Today I visited Tower Hamlets a diverse, multi-cultural municipality in the East End of London that is known as the site of the largest Participatory Budgeting (PB) project in the United Kingdom. Shazia Hussain spent time telling me about the process she led back in 2008 – 2010.
Implemented two years in a row, the local authority used 2.4M pounds each year of mainstream council funding and this money became available for allocation by the community to top up mainstream services. This was a large scale exercise with a large spend on communications to ensure the community was fully aware of the opportunitiy to decide the additional services they wished to purchase for their community. And it was their decision; the community through a voting process made the final decision on spending. In terms of the IAP2 spectrum this project was operating very clearly at the ‘Empower’ level.
Why did this Council decide to embark on this initiative? As a neighbourhood renewal area, the Council had implemented many consultations in the past. This time they wanted mass scale; they wanted many, many people to be involved in local decision making. And they also considered that this process would lead to the delivery of better and more appropriate services by involving people in the decision making process.
Service providers (council departments and other service providers in the area) were invited to identify projects or services to be considered for funding. (In other PB projects the community identify projects). In Tower Hamlets the project included commuications to encourage people to become involved, and then one session was held in each local area at which presentations were made about the options and people were given time to discuss these options with others. And the process culminated in a vote with people ‘purchasing’ services for their local area. A second level of engagement was undertaken by the successful projects with the service providers inviting community input into how the new service would best be delivered in their local area.
Reaching out to people
Over one hundred people in each of 8 geographic districts were involved. They were successful in attracting young people and many previously excluded groups. Their reaching out included advertising, posters, reaching every contact they had. In total over 800 people were involved in the deliberations and voting. The authority had set a minimum – that they would only undertake the process if there were a minimum of 50 people.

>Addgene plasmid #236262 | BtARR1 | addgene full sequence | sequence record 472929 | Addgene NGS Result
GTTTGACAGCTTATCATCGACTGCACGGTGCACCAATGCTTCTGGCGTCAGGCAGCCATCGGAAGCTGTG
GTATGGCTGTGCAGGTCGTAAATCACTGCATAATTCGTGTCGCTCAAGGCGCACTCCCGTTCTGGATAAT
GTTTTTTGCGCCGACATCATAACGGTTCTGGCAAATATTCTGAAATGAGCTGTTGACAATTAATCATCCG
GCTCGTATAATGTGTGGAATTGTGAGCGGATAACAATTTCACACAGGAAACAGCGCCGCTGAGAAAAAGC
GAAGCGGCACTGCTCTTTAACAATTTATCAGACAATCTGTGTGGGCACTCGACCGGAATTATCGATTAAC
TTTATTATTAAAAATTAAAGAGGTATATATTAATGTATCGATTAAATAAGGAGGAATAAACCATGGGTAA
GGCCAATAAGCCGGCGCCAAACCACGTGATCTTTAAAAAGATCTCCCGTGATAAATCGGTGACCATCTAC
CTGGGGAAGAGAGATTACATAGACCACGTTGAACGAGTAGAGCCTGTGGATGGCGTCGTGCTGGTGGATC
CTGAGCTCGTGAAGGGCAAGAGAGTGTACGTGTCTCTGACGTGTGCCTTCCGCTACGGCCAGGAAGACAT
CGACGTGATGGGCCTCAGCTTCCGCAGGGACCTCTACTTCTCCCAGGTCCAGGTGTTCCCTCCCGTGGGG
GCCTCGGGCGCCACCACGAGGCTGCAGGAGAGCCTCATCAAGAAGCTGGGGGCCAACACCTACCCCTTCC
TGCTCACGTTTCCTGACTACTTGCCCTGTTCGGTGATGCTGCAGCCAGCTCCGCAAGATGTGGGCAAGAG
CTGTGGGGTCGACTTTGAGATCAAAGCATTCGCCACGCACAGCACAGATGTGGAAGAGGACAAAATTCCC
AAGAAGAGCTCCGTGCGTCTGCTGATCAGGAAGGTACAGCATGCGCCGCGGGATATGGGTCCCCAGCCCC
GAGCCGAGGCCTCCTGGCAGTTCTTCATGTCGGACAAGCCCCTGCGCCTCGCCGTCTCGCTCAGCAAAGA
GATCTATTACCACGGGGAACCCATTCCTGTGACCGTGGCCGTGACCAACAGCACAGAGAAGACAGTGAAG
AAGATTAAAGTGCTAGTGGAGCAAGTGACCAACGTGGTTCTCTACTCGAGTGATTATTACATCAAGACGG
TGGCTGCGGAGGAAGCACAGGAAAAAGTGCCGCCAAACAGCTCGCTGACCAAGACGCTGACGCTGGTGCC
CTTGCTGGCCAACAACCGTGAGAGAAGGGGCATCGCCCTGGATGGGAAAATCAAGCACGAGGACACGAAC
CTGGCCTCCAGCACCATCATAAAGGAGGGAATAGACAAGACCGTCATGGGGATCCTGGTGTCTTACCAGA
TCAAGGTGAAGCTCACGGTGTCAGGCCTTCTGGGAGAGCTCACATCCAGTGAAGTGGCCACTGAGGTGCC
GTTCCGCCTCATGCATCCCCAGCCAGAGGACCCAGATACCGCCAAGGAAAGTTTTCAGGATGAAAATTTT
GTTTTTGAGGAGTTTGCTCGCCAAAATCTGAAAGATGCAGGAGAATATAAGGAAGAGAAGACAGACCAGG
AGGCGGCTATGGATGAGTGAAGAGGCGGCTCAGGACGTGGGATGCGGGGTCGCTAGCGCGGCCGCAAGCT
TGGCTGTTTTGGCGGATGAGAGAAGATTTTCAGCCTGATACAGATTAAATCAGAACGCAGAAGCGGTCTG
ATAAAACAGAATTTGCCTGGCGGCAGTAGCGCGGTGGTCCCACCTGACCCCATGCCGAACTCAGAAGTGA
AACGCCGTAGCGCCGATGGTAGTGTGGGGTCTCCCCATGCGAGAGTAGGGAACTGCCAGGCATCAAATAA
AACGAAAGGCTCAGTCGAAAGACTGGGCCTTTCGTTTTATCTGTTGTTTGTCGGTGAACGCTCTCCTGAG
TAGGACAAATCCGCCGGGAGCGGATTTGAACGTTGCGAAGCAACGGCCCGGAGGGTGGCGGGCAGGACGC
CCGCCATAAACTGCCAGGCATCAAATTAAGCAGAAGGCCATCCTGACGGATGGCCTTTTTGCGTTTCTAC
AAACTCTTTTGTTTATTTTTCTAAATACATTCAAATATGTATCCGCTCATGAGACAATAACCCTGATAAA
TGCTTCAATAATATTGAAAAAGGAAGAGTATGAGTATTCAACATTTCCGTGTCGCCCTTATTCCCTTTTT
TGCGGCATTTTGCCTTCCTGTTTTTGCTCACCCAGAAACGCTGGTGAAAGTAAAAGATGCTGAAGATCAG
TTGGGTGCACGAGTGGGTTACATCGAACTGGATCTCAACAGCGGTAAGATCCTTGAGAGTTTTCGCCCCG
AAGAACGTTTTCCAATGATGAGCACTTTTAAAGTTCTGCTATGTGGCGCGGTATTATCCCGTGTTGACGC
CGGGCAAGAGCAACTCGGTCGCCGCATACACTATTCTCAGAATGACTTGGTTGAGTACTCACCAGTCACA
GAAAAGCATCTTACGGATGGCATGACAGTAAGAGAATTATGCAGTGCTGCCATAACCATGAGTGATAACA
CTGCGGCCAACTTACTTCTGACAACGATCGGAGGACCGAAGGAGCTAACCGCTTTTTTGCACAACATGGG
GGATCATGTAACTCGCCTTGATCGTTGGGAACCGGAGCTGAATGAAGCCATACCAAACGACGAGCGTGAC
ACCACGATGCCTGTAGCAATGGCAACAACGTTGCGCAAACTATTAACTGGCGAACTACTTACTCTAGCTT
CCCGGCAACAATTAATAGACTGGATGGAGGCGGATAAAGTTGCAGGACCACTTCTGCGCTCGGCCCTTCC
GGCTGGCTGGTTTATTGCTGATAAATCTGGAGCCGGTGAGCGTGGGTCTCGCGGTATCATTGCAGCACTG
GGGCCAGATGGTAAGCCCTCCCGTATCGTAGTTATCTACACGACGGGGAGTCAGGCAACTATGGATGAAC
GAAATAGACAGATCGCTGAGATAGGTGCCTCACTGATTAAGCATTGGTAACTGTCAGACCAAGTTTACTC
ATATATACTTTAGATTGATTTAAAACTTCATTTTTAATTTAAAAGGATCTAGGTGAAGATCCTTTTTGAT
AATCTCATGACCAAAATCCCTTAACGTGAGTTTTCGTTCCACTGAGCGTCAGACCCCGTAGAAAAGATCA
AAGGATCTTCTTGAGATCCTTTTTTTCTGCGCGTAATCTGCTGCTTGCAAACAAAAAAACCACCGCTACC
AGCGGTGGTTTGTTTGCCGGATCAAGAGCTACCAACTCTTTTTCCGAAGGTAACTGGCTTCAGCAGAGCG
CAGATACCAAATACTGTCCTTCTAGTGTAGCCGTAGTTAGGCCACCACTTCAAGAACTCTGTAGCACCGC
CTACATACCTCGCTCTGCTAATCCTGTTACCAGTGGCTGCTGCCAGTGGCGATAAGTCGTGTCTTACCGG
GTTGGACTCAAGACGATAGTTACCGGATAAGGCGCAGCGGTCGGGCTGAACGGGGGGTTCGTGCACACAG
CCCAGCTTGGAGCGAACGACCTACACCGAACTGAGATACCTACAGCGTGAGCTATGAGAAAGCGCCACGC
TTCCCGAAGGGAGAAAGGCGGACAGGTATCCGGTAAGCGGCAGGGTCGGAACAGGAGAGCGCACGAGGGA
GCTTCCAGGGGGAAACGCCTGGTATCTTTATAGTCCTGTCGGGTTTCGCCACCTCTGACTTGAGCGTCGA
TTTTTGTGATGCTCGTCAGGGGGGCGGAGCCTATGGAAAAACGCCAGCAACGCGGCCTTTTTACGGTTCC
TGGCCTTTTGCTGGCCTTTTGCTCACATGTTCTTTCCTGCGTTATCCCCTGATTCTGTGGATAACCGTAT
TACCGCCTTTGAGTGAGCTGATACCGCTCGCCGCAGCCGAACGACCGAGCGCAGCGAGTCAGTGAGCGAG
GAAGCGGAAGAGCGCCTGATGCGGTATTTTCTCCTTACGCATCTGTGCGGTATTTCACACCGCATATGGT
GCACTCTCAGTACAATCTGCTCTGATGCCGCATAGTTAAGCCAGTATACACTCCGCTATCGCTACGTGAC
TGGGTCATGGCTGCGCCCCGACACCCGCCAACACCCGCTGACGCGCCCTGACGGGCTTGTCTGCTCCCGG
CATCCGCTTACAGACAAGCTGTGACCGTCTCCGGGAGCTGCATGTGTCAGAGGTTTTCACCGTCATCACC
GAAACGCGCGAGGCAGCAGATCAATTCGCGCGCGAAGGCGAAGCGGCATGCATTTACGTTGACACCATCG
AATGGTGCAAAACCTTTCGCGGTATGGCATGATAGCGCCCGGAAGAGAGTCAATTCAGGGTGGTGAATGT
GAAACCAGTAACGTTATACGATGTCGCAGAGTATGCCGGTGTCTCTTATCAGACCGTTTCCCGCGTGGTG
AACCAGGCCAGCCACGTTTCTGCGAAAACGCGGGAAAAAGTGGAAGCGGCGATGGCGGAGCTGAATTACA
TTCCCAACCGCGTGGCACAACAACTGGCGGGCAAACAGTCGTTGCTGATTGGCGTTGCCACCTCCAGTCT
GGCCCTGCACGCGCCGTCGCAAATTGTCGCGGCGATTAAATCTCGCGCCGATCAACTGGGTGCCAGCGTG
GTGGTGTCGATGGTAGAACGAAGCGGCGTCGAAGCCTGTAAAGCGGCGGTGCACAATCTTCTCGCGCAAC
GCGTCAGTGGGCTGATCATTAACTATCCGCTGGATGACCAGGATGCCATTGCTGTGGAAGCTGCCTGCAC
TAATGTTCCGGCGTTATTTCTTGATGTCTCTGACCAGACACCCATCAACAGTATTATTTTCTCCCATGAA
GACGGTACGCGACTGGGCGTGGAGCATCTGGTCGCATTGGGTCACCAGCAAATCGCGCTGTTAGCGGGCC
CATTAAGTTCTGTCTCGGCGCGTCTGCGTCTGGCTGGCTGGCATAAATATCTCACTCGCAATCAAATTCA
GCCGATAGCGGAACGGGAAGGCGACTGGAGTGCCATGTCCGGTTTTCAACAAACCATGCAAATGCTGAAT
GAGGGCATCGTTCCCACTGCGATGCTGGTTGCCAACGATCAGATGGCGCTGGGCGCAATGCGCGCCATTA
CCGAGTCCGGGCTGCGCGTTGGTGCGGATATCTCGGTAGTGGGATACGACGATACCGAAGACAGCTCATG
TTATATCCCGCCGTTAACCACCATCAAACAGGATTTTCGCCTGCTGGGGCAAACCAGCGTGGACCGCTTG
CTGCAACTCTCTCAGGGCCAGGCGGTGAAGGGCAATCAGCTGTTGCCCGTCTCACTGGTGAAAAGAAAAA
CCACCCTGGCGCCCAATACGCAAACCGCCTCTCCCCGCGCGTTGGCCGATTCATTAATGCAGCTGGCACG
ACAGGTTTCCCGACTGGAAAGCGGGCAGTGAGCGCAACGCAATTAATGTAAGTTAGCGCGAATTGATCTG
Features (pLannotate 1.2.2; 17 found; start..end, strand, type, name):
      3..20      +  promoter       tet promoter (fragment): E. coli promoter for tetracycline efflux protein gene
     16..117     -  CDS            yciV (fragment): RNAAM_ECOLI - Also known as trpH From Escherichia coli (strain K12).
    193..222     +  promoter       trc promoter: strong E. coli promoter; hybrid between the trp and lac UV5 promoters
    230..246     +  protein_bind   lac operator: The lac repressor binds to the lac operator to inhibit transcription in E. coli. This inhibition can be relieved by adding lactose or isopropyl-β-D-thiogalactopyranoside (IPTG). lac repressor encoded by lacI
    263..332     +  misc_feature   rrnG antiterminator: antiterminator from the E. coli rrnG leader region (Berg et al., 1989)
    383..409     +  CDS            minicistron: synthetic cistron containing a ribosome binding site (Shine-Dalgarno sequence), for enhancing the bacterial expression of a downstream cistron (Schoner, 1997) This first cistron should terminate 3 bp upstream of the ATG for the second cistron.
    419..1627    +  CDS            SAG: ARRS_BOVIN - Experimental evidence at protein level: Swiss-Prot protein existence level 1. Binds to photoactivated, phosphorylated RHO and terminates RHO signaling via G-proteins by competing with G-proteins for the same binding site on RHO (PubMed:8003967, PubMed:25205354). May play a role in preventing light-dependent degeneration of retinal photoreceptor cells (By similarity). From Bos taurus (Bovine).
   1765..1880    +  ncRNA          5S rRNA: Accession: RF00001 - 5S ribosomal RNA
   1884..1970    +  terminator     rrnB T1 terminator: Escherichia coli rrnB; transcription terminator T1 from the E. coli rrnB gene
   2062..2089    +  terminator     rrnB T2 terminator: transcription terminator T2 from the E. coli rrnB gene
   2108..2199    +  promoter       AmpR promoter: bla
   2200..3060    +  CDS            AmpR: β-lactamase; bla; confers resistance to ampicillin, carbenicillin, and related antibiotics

The project was considered a success by the local community and within the council it had high level of support from both the elected members and the senior council officers. According to the Participatory Budgeting Unit December 2009 publication “62% of participants felt that the PB process strengthened their level of influence over local decisions and 77% of participatns would like to see the process repeated.”
However, the Authority has not continued to implement these large scale exercises. According to Shazia the activity was successful in buildding trust in the community and they wanted to move on to other ways of substanially involving the community in service delivery and in these difficult financial times they can not afford the large scale efforts they implemented in 2008 – 2010. They are now moving on to community planning underpinned by neighbourhood agreements on service levels – and this is another story.
So what can we learn from this large scale exercise – most importantly it builds trust. And it builds trust because people had real influence – they could see the direct outcome of their involvement. There were many people involved from a wide range of groups – it was coonsidered to be representative. And the discussions were informed and deliberative. But these large scale exercises cost money and this council is seeking ways to embed community involvment in a more sustainable manner – providing a mechanism for on-going involvement on any services with which the community wishes to become involved.